Posted March 8, 2012 Atlanta, GA
A team of Georgia Tech City and Regional Planning students captured the 2012 national American Planning Association Student Project Award for a proposal to redevelop Fort McPherson in a way that benefits the neighborhoods that surround it. The 488 acre U.S. Army Base in Southwest Atlanta was included in a 2005 Pentagon base closure plan. The award will be presented during the national APA conference in Los Angeles in April.
Working under the direction of Professor of the Practice Michael Dobbins, the former students who completed the proposal in a fall 2010 Master of City and Regional Planning studio course include:
- Rati Akash (MCRP ‘11)
- Zachary Adriaenssens (MCRP ’11)
- Kia Ball (MCRP ’11
- Leslie Caceda (MCRP ’11)
- Carlos Campo (MCRP/MS-Civil Engineering ’10)
- Chris Faulkner (MCRP ’11)
- Carolyn Knabel (BS-Arch ’10, MCRP ’11;)
- Jenna Lee (MCRP ’11)
- Moki Macias (MCRP ’11)
- Drew Murray (MCRP ’11)
- Neela Ram (MCRP/MS Pub Pol ’10)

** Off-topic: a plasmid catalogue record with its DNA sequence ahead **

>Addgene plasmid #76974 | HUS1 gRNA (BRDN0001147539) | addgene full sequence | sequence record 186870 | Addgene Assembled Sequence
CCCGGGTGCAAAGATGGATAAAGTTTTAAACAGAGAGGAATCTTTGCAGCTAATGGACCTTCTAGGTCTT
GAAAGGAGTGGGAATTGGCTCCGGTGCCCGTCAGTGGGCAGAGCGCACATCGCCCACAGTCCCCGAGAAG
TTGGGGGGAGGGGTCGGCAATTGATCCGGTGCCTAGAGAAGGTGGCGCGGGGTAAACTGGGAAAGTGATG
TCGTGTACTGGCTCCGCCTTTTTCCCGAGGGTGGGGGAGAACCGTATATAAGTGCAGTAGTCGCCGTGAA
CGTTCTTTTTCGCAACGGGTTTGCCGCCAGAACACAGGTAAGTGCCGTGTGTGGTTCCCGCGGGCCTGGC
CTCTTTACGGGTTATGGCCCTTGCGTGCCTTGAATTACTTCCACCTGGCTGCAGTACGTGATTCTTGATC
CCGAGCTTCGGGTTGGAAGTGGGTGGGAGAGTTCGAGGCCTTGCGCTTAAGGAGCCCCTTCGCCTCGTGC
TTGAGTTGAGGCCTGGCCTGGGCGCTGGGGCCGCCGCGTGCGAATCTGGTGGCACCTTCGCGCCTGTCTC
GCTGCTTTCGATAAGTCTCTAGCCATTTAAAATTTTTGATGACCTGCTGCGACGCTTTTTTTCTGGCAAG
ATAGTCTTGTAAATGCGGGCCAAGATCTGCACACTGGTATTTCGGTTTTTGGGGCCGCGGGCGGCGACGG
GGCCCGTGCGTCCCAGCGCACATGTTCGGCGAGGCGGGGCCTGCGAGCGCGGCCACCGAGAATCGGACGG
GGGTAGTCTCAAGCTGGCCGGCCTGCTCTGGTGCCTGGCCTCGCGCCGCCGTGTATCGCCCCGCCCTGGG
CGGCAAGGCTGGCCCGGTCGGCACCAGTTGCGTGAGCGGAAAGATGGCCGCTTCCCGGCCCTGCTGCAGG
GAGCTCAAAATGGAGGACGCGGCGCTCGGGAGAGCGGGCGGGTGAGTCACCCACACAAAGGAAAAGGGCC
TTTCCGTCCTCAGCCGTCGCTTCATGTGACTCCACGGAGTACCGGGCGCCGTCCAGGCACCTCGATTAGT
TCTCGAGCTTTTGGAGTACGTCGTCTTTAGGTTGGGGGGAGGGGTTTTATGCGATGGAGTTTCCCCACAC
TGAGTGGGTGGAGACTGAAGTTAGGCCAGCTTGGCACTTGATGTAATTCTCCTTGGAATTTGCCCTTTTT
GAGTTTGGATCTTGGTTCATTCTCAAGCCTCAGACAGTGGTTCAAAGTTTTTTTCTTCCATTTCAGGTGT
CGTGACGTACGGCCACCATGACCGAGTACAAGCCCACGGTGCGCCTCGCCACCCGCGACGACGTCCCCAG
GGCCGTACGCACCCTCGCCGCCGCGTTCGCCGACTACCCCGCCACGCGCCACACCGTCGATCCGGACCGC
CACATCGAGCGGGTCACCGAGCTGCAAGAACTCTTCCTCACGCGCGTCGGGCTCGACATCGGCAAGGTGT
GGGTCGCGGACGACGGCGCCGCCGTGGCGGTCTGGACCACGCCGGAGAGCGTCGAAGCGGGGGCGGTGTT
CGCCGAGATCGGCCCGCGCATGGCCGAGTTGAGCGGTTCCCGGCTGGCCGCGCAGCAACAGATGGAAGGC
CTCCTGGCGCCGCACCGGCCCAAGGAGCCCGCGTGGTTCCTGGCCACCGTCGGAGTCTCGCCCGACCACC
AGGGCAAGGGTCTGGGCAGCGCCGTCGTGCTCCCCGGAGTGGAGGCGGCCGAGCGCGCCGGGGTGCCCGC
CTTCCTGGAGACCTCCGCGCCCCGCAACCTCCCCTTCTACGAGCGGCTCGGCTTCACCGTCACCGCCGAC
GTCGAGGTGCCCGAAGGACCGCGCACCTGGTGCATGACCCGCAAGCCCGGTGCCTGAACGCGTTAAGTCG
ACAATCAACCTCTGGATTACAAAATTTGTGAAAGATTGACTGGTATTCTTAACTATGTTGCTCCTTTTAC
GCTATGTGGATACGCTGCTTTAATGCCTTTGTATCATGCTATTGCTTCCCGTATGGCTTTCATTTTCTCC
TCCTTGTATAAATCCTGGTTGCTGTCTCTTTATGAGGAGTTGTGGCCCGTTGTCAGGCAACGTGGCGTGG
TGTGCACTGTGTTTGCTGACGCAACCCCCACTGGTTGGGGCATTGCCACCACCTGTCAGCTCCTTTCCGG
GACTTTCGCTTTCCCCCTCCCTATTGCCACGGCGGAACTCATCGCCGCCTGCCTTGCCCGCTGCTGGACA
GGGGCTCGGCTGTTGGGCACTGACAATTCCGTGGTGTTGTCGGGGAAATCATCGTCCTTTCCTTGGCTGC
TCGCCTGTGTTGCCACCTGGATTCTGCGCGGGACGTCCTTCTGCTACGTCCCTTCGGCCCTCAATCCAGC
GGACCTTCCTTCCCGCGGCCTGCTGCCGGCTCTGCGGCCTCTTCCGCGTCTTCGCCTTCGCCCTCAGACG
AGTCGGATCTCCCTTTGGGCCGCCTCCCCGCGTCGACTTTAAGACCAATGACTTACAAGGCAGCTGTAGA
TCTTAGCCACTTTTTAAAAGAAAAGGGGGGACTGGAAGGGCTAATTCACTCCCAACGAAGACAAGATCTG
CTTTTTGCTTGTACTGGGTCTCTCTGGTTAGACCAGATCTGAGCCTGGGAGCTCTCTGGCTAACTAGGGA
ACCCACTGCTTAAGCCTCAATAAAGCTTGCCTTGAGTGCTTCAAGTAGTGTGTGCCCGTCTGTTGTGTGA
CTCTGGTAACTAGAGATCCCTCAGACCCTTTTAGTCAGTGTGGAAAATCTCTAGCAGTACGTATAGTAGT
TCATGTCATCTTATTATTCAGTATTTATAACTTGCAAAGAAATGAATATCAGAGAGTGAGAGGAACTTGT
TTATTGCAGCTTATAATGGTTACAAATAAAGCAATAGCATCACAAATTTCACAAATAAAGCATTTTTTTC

- Ruma Ram (MCRP ’11)
- Andrea Rattray (MCRP ’11)
- Stephanie Wansley (MCRP ’11)
The team’s approach was from the perspective of the neighboring communities—mostly low to moderate income communities of color—and how future development can complement surrounding community characteristics rather than considering redevelopment of the base in isolation, as most plans have.
The resulting proposal, “Action Plan for the Fort McPherson Community" is the product of thorough analyses and public participation from more than 75 citizens and elected officials from neighboring communities. It was completed with support from Georgia Stand-Up and the Ford Foundation.
Recognized specifically for its contribution of planning to contemporary issues, the action plan made recommendations for ensuring that redevelopment plans provided community benefits in seven core areas:
- Economic Development and Jobs,
- Education and Culture,
- Environment and Health,
- Land Use and Zoning,
- Public Safety,
- and Transportation
The School of City and Regional Planning is a global leader in the creation of sustainable cities and regions aiming for the highest levels of international learning and professional engagement. A research-led and highly interdisciplinary community of scholars, the School faculty are responsible for an average of more $2 million per year of externally funded research, and staff the Georgia Tech Center for Quality Growth and Regional Development and the Georgia Tech Center for Geographic Information Systems. The School offers Master and PhD degrees in City and Regional Planning; a Master of Science in Urban Design; and several dual degree options involving architecture, civil engineering, law and public policy.